Written by: Amaris Garcia
Olive oil is widely used in culinary preparations around the world and known for its wonderful health properties, but the healing benefits of the olive leaf seem to be lesser known. There is a rich history of its use that goes back to ancient times, making it quite possibly one of the most beneficial herbs on earth.
History of Use
Historically, the olive leaf was used as a cure-all for many ailments in ancient Egypt. In the 1800’s it served as a treatment for malaria. Biblically, the olive or olive tree is mentioned numerous times. It was used as both food and medicine. In God’s gracious wisdom He has provided us leaves of various trees to serve as medicine.
…the fruit thereof shall be for meat, and the leaf thereof for medicine.
The olive tree was a symbol of hope and life. It was a life source for the Israelites. It provided them with oil to make bread, oil to light lamps, holy anointing oil used in ceremonies, a nourishing fruit, and its wood was used in the building of the temple. The olive tree is also one of the most resilient of all trees, able to survive the harshest of conditions while continuing to bear green leaves. Olive trees can live for hundreds of years and some have even been dated to be as old as 2,000-3,000 years old. It has the amazing ability to regenerate itself if the trunk is damaged. The olive tree was used symbolically in the Bible, such as in Romans 11 and in Revelation 11:3-4. We also know that when Jesus was on earth He went to pray on the Mount of Olives, where many olive trees grew.
But I am like a green olive tree in the house of God: I trust in the mercy of God for ever and ever.
And the dove came in to him in the evening; and, lo, in her mouth was an olive leaf plucked off: so Noah knew that the waters were abated from off the earth.
These are just a few of the many references to the olive tree. It is such an important symbol in God’s Word and a wonderful gift God has given us to use!
Properties of Olive Leaf
Olive leaf contains a bitter antioxidant substance called oleuropein, which gives it antibacterial, antifungal, and antiviral properties. In one in-vitro study, it was shown to shrink growing tumors in mice! It is also anti-inflammatory and has been used to lower blood pressure, lower blood sugar, promote heart health, fight arthritis, and protect brain cell’s from damage associated with strokes and Alzheimer’s disease.
There have also been clinical studies done that show promising benefits in treating encephalitis, hepatitis B, candida, meningitis, pneumonia, HIV/AIDS, tuberculosis, shingles, Epstein-Barr virus, various herpes viruses, malaria, UTI, and surgical infections. It may be one of the best natural antibiotics, along with garlic and oregano, as it has the ability to specifically target bacteria in the body’s system without killing the beneficial bacteria as pharmaceuticals do. There is quite a long list of possibilities of what the olive leaf can do when used as herbal medicine!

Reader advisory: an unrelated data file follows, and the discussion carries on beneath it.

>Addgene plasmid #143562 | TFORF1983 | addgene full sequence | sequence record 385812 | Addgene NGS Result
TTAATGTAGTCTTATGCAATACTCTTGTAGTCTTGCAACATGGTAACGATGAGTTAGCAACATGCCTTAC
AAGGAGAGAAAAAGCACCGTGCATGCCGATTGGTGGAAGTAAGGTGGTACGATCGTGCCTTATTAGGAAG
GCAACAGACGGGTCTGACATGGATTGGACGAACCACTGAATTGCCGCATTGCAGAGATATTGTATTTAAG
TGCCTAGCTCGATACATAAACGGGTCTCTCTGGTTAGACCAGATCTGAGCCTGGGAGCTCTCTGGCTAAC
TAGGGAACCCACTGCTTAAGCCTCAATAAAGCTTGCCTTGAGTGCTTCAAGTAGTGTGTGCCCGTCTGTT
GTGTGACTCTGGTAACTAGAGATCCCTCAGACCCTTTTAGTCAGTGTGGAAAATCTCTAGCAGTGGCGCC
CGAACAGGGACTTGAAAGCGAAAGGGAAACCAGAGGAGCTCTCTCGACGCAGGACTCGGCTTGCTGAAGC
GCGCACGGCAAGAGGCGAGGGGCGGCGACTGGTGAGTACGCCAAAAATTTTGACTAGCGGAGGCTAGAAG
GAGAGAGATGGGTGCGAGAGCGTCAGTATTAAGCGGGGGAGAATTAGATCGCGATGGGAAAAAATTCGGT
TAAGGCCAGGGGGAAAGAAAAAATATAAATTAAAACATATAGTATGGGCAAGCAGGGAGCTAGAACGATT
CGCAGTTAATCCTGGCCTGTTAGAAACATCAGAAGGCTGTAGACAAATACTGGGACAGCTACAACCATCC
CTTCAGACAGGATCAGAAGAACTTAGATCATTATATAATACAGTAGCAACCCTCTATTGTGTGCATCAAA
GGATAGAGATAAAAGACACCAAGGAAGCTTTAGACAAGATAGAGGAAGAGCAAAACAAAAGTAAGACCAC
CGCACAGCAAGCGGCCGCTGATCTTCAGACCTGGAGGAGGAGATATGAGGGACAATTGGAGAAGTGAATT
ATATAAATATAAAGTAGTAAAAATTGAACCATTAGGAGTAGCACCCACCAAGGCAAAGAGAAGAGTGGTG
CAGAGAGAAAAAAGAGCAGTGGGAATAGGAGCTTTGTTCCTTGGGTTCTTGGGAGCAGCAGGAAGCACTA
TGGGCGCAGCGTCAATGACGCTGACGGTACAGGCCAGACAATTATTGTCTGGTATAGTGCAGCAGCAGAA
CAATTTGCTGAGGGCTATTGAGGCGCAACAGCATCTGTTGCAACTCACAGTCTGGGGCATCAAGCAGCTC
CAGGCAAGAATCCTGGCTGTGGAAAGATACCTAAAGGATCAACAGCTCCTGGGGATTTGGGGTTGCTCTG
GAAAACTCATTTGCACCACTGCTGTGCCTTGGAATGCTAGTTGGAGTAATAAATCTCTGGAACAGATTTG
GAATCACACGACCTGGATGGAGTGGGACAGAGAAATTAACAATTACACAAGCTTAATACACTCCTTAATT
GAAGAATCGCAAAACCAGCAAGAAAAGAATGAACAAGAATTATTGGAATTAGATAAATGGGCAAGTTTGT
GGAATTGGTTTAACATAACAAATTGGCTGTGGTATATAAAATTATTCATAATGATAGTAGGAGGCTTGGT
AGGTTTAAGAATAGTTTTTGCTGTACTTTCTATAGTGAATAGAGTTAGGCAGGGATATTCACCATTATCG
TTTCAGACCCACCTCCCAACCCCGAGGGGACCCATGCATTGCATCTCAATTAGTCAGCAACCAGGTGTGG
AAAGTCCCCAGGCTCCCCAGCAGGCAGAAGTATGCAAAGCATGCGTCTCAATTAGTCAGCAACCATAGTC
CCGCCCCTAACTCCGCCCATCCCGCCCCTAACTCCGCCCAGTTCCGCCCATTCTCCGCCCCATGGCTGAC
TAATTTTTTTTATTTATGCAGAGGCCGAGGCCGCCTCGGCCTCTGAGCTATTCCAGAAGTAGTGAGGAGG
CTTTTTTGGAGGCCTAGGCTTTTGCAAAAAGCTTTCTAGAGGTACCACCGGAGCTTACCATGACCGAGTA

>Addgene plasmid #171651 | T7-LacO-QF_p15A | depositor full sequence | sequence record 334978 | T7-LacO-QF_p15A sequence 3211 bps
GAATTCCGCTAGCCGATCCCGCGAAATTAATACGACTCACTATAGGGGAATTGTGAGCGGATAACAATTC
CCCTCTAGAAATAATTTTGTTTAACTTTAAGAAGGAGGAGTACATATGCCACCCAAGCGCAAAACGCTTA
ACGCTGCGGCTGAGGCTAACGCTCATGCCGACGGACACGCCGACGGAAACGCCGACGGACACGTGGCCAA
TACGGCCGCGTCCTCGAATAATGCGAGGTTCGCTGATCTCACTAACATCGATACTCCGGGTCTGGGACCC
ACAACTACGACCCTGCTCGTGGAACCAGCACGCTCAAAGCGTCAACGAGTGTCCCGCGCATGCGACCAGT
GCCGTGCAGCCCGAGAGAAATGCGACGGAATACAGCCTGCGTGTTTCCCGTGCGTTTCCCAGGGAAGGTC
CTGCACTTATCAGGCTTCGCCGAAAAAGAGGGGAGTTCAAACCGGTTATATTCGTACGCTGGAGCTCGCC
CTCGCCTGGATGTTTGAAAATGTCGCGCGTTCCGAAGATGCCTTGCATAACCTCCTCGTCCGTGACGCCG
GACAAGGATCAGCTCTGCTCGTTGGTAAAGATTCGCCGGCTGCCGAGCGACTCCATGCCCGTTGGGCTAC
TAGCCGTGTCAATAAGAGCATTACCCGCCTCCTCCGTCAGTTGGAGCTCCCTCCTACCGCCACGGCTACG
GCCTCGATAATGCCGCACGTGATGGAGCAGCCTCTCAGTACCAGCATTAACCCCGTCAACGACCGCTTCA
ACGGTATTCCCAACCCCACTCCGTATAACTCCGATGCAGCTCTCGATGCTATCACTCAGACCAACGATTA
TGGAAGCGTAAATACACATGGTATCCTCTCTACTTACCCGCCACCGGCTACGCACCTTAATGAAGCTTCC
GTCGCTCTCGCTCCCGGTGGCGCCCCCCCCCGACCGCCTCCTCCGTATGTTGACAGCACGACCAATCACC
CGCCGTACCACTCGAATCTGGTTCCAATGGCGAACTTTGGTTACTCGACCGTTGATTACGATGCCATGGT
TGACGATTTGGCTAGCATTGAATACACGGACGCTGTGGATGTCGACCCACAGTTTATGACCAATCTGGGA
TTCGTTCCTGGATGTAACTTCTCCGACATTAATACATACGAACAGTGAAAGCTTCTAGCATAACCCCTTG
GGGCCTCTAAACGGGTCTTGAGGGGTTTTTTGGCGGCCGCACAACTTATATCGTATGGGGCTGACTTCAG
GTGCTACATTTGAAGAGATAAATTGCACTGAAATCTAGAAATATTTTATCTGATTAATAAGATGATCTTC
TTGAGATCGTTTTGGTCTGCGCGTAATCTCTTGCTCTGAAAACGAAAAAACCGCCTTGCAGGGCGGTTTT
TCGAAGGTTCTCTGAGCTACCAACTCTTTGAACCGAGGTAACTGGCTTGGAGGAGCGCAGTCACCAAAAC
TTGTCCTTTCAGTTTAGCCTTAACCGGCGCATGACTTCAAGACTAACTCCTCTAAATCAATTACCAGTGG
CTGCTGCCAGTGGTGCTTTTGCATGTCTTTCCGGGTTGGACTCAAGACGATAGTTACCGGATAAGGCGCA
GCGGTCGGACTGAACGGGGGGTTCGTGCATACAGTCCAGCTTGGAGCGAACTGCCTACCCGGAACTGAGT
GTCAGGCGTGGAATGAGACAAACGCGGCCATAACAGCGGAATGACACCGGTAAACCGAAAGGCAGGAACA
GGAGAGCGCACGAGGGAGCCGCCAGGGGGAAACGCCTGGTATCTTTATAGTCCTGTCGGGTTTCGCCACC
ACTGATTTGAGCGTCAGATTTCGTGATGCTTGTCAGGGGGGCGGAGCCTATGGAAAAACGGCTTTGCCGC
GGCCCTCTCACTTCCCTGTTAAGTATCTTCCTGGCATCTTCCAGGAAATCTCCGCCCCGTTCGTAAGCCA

In my family it has been used to fight off cold sores (herpes virus), halt urinary tract infections, and as a preventive against influenza or other viruses. I have found wonderful results using it as a daily immune system support and avoided illness this past winter.
One thing I like about olive leaf is that it is generally safe for all, including pregnant and nursing women. It can be used regularly as a preventative for good health, as well as used specifically for treating an ailment.
Preparing Olive Leaf
You can take olive leaf in powder form, drink as a tea (although it would be quite bitter to drink alone), in capsules, or as an extract or tincture. I personally find a tincture to be one of the easiest ways to take herbal supplements and it is quite easy to make one in your home or purchase a ready-made one.
A 1:5 ratio is generally used for dried olive leaf, which would mean that if you have 4 oz. of dried olive leaf (by weight), you cover that with 20 oz. of alcohol (80 proof vodka works well). Store in a glass jar in a cool, dark place for at least 4 weeks, shaking from time to time. If using a metal lid on jar, line with wax paper underneath to prevent corrosion from the alcohol. You can leave it brewing longer for a stronger extraction. When finished, you will strain the liquid from the herb. A cheese cloth works well for this. A small mesh strainer can also work or you can squeeze by hand. Store in dark colored bottles.
As with any herb used as medicine, consult with an herbalist or medical practitioner trained in herbal medicine for best results in regard to dosing when treating an individual. Research the information for yourself to know what is best for you and your family. Every individual’s needs are different and each body may react differently to a given herb. May God bless you and give you wisdom as you seek to use the wonderful herbs He has given us to nourish our bodies as both food and medicine!